Many Scottish houses have an exterior finish of harl - a covering of small pebbles, stone chips, or shell chips as here, embedded in what was traditionally a base of lime render. The finish is supposed to offer good protection against the Scottish weather. All sorts of buildings are harled. The Great Hall of Stirling Castle (which is having its limewash re-done this summer), Crathes Castle, and my Dad's house, where I took this shot. We have the shell chip variety of harl. The chips are tiny - I used the macro setting on my camera. I'm rather fond of our seashells, and of sharing a building technique with famous castles.

We've been away for a while getting things organised for my Dad's return from hospital, and helping him settle in at home. Six months is a long time to be in hospital, and he still needs a lot of support. But he has a team of carers coming in to the house 4 times a day to help him make the transition to coping by himself. This amazing service is free. Thank you, National Health Service.


  1. That is so beautiful! I never knew they could be used for that too! I guess people have always adapted to their environment and used what was natural in their areas to build, eat and live!

    Sometimes I forget that other places in the world are so different from where I am.

  2. I'm glad to hear that your dad is coming home. What an amazing National Health Service you have. They say that growing old is not for the faint of heart, and I believe that they must have been thinking of our American lack of a decent national health plan when they said it. So many old folks here can't stay in their homes when that would be the best thing for them in every way.

    Ah, well, I didn't come here to carry on. I came to comment on the wonderful shells and a completely new concept to me--harl. Thank you for telling us about it.

  3. Nice macro of the shell chips. I looked at the two links provided in your blog. The Great Hall of Stirling Castle is impressive. I bet your father will be happy to be in his own home after 6 months away.

  4. I never knew what that was called! Thanks for the information.

    I'm wishing your father the best with the transition to home. Get down on your knees and say thanks for the National Health Service. Here in the states, we would be on our own.

  5. Glad to hear your dad's coming home. The NHS is so wonderful (I'm not saying that just because I work for it!) (actually I'm saying that despite working for it!).

    And that's a lovely picture.


  6. Hooray for your dad. He must be grateful for all the help and to be home.
    I love the harl (another new word and concept for me) - on the first look it seems like seashells on the beach. It must be lovely to have such a charming protective covering.

  7. What a beautiful way to finish houses! No one would ever think of doing that over here in Canada!

    I'm glad to hear your father will be able to leave the hospital, I'm sure he'll be happy to be home.

  8. Oh, the comfort of being in your own home, especially when you don't feel well.

    Harl, is very pretty and interesting. What a lovely shot! Your dad's home is his castle. ;-)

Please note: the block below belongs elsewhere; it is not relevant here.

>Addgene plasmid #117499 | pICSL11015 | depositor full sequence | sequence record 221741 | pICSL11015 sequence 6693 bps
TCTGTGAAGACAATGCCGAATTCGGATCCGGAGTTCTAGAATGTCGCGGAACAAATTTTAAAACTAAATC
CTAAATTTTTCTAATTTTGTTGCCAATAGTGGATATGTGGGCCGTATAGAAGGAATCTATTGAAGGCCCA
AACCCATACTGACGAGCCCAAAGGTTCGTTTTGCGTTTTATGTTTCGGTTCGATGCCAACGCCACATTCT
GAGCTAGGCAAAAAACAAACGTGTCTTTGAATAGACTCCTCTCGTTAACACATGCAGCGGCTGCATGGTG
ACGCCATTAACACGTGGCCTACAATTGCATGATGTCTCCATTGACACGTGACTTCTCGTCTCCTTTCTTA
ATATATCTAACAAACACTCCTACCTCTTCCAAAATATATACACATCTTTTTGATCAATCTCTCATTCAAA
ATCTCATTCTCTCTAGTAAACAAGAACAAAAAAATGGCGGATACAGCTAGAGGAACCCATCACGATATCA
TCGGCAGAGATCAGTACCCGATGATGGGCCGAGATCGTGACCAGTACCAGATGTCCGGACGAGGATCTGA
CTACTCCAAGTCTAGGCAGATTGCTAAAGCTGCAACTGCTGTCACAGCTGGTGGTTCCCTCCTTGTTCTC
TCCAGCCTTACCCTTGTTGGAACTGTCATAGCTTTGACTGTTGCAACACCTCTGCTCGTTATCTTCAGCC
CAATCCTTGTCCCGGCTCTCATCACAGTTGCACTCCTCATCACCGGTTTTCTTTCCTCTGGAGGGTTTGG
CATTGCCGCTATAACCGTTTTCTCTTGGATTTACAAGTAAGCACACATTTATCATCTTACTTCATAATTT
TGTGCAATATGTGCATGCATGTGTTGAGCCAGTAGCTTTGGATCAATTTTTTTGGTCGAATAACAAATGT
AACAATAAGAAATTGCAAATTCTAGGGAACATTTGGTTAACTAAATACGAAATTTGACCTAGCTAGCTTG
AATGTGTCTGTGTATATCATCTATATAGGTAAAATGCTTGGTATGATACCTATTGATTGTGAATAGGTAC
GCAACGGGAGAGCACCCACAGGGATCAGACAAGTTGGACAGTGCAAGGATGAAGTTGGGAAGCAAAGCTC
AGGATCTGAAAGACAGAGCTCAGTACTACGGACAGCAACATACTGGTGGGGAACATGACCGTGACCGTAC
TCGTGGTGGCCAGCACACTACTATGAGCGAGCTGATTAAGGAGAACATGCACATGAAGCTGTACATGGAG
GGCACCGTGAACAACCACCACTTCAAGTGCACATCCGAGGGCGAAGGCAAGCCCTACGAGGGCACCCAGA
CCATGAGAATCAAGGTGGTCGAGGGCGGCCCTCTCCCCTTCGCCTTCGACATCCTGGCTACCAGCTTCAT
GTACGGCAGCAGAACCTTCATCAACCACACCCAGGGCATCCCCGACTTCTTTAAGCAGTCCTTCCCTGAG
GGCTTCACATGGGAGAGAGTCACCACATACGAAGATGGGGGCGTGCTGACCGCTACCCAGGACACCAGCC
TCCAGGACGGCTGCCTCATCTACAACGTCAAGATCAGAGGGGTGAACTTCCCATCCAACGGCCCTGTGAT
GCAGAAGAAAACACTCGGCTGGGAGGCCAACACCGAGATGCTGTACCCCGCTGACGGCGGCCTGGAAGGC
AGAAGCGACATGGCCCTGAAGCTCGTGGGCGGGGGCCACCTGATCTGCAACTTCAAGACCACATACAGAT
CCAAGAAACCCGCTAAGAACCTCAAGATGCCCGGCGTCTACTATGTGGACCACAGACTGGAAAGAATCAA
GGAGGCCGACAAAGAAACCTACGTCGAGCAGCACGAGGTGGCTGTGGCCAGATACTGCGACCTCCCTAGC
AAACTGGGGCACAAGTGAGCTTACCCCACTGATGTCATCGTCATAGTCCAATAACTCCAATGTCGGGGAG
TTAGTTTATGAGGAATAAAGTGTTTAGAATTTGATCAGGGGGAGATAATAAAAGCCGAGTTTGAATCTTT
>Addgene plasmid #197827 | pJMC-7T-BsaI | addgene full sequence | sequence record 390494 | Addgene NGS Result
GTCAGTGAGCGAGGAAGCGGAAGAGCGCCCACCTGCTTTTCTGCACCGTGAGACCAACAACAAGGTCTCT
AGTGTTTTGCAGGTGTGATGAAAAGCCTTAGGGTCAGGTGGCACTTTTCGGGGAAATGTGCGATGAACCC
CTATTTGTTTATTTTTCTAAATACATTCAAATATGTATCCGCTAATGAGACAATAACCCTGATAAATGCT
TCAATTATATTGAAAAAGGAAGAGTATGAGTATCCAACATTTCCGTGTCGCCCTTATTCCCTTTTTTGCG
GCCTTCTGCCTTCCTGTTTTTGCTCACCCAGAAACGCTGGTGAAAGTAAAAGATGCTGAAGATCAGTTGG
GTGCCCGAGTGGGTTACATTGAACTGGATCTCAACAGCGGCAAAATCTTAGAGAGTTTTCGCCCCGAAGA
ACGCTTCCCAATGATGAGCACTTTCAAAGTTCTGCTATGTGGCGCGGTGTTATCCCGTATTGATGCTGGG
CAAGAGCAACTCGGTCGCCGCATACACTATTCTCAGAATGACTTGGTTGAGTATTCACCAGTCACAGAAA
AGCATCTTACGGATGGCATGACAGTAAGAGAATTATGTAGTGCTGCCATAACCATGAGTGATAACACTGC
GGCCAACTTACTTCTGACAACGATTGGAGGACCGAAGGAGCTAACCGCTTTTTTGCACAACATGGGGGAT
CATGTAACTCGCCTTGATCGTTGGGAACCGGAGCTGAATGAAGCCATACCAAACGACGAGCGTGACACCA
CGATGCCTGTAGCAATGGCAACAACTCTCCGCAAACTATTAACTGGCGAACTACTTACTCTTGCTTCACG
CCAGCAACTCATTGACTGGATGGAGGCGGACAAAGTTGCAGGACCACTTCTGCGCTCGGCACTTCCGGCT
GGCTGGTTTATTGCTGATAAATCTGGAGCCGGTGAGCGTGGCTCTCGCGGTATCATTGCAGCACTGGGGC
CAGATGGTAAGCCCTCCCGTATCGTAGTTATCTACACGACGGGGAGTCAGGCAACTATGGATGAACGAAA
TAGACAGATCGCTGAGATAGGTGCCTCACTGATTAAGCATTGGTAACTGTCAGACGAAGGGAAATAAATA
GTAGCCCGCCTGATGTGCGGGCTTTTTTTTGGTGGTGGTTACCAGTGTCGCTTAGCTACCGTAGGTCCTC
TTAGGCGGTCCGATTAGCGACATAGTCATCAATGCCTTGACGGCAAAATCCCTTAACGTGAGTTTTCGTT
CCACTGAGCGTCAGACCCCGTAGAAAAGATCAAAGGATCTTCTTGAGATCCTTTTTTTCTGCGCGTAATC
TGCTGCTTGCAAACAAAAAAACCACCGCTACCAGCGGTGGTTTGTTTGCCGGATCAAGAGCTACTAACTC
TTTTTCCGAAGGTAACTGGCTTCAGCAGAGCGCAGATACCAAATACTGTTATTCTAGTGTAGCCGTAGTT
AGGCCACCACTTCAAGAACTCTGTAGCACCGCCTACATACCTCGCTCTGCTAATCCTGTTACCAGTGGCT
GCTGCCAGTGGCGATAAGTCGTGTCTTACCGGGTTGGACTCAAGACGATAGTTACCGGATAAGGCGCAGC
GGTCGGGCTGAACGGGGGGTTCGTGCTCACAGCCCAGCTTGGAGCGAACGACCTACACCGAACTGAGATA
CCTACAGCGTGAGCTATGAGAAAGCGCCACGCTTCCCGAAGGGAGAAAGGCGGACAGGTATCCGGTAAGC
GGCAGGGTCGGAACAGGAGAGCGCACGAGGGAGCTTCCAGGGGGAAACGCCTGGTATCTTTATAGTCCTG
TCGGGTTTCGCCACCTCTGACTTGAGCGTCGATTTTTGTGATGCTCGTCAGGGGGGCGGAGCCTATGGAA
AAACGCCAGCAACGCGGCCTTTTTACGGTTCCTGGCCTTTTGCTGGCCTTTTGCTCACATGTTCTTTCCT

We have old coquina buildings and outcroppings along our eastern coast here in Florida. My favorite is the pretty pinkish gold color. http://en.wikipedia.org/wiki/Coquina

    Saying a prayer for you all and hope you have a great weekend.


  9. Protective covering--a metaphor if I ever saw one. A lovely one, too. Your NHS sounds like it's working well. In the States it's been a contentious issue, as you may know. But I'm one of those who hopes we can make it work as well as you have, for old and young alike.

  10. Where we live they call this coquina. We have old forts that are constructed of coquina. Good defense against cannon balls. Happy to hear that your dad can return home. It is wonderful that he has been able to receive such comprehensive care.

  11. "Harl" is a new word for me. I'd love to have a house with walls embedded with chips of seashells.

    I LOVE this photo....did you have to look far to find a whole shell?

  12. Hello, Linda. First of all, thank you so much for your kind comment on my blog. I'm so sorry that you and your family have had such a tough year, but I'm so happy to read that things are looking up for you. It certainly encourages me, in the midst of my misery, to read that.

    Second, as the other commenters have said, you are truly blessed to have your National Health Service. Right now, I am sorting through stacks of bills from my children's unlucky sojourns in the hospital this year, wondering how we can possibly pay them. And we have insurance! But we have to pay thousands of dollars before the insurance (which we pay dearly for) will kick in.

    Well, I didn't mean to go on about that. But I wanted also to say how utterly enchanted I am with your seashell harl. I love the idea of using natural materials on your house(especially those that are also beautiful) from the area you live in. I am now inspired---if we are ever able to build our own house, I think I shall use some of the river rocks from the French Broad River near our home.

    Sorry to go on so long...I'll end by sending my best thoughts and wishes to you and your family for the coming days. Thanks again for your good wishes sent across the sea for my family and me.

    Beth (in the mountains of North Carolina)

  13. Beautiful harl!

    I'm glad to hear that your dad is returning home and I hope his homecoming is joyous.

  14. I learn so much from your blog, Linda! I always thought that harl(ing?) was just pebbles. How wonderful that it can be shells too - as I remember on that particular wee hoosie. I hadn't discovered your blog yet last summer so I didn't know your father was in hospital for such a very long time. I hope his homecoming was truly joyous, as CTG Ponies wished.